Here’s a round-up of productions I’ve seen it recent weeks which I haven’t already covered in Press Passes (do please dance your way as soon as you can into seeing both An American in Paris and 42nd Street in the West End) or other blogs. What do all four of these have in common? (I like to make links, as you probably know!) They are all four premieres.
Rajiv Joseph‘s Guards at the Taj had its world premiere at New York’s Atlantic Theater in 2015 and now gets its European premiere, directed by Jamie Lloyd in his Bush debut, as the inaugural production in the beautifully remade Bush Theatre after its year-long, £4.3million makeover. It seems appropriate to celebrate the Bush’s architectural feat with a play about an architectural wonder: the Taj Mahal.
The story centres on two lowly guards (played by Danny Ashok and Darren Kuppan) who are amongst the first to view the unrivalled beauty of the marble mausoleum that the emperor Shah Jahan had built, over the course of 16 years, to house the tomb of his wife in 17th-century India – and given the grisly duty of ensuring that nothing can ever be built again to rival that beauty.
In its depiction of two pawns caught up unwillingly in the machinations of the rich and powerful and its philosophical banter, the piece reminds me a lot of Tom Stoppard‘s Rosencrantz and Guildenstern Are Dead – though concentrated into a two-hander and with very different cultural references. Guards at the Taj continues at the Bush Theatre until 20 May 2017.
Only a week left to see Junkyard, a rare – and unique – musical offering from Headlong, which I caught at its final tour stop, Kingston’s Rose Theatre, where it continues until next Sunday 30 April 2017.
Jack Thorne, who has made his musical debut penning Junkyard’s book and lyrics to Stephen Warbeck‘s score, is riding stratospherically high after winning an Olivier this month for his work with JK Rowling on Harry Potter and the Cursed Child. But regular theatregoers know, he’s been writing for the stage for many years. For me, Junkyard is a fascinating follow-up to his 2015 play, Hope at the Royal Court, which centred on a local government council who rebel against implementing the Conservative Government’s austerity cuts.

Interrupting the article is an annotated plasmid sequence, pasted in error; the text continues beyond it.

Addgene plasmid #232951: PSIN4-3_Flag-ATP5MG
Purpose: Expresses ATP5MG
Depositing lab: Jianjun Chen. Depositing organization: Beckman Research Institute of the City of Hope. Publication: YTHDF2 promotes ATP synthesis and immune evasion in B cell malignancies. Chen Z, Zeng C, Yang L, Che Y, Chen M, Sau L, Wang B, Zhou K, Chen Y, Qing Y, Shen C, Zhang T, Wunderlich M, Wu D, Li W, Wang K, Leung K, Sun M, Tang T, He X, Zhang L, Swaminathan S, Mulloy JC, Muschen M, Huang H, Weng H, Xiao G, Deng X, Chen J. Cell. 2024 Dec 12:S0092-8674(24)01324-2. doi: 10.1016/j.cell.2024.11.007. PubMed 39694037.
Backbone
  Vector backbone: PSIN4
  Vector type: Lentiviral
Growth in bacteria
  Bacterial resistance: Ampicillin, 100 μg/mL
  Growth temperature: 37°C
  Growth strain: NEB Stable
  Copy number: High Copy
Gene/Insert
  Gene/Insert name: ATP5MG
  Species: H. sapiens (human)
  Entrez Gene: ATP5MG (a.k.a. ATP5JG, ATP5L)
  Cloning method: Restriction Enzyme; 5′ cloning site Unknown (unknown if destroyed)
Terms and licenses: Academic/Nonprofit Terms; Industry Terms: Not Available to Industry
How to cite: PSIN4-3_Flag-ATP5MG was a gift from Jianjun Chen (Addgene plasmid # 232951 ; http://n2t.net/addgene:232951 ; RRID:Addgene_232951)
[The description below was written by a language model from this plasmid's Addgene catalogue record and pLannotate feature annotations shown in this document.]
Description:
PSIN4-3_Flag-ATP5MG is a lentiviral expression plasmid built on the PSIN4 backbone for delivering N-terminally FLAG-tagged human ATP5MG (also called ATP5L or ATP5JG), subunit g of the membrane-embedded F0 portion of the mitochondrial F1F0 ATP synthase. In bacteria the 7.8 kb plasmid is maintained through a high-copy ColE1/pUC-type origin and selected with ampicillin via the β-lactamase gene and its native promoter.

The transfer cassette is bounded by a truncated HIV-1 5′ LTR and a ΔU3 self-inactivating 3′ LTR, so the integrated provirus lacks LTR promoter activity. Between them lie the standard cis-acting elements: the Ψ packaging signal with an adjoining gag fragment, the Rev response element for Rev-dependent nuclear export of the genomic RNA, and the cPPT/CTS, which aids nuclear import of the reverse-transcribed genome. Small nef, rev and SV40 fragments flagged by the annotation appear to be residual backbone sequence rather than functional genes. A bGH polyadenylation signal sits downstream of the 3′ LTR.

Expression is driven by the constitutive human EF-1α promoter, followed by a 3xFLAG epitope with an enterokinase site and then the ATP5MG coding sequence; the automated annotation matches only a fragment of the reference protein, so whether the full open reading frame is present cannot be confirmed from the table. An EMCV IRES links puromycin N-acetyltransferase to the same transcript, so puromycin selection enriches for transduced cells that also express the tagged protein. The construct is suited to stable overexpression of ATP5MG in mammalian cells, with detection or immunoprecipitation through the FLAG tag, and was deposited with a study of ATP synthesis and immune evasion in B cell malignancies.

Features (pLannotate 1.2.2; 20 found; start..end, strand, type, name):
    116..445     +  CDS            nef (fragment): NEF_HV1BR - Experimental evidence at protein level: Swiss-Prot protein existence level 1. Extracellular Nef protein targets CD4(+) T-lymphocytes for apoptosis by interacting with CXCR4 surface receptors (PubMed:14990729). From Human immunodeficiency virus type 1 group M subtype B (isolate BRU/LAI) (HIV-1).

Junkyard is inspired by Bristol’s real urban playground movement of the 1970s, when numerous brownfield sites in the city were reclaimed for do-it-yourself junk playgrounds for disadvantaged children. An epilogue from the show’s narrator, punchily played by Erin Doherty (who I happily saw win the Stephen Sondheim Society’s Student Performer of the Year two years ago), points out that the remaining playgrounds face closure from austerity cuts today.
While Junkyard focuses on stimulating young people and their imaginations, Waiting for God is concerned with the quality of one’s later life – though it does so without taking itself or its subject too seriously. Michael Aitkens has adapted his own hit 1990s BBC sitcom for a standalone play that revolves around the autumn romance between Diana and Tom (played by Nichola McAuliffe and Jeffrey Holland), who meet at the Bayview Retirement Home. (I was pleased to interview the author and stars and write the programme note for this production. Watch out later this week for those.)
Waiting for God is the first play at Letchworth’s new Broadway Theatre, which is in fact the town’s cinema which the clever town planners are now doubling up as a theatre to appeal to local audiences who’ve lapped up NT Live broadcasts. It’s also the start of the production UK tour which now continues until 8 July to Eastbourne (near where the action is set), Guildford, Ipswich, Bath, Malvern, Poole, Windsor, Blackpool, Oxford and Salford.
The final new play I want to tip my hat to is Sea Fret. Unfortunately, it’s just this weekend finished its limited season at London’s Old Red Lion Theatre, but do keep an eye out for its author Tallulah Brown – the next Barney Norris? – and the Loose Tongue theatre company. There’s a lot of promise there.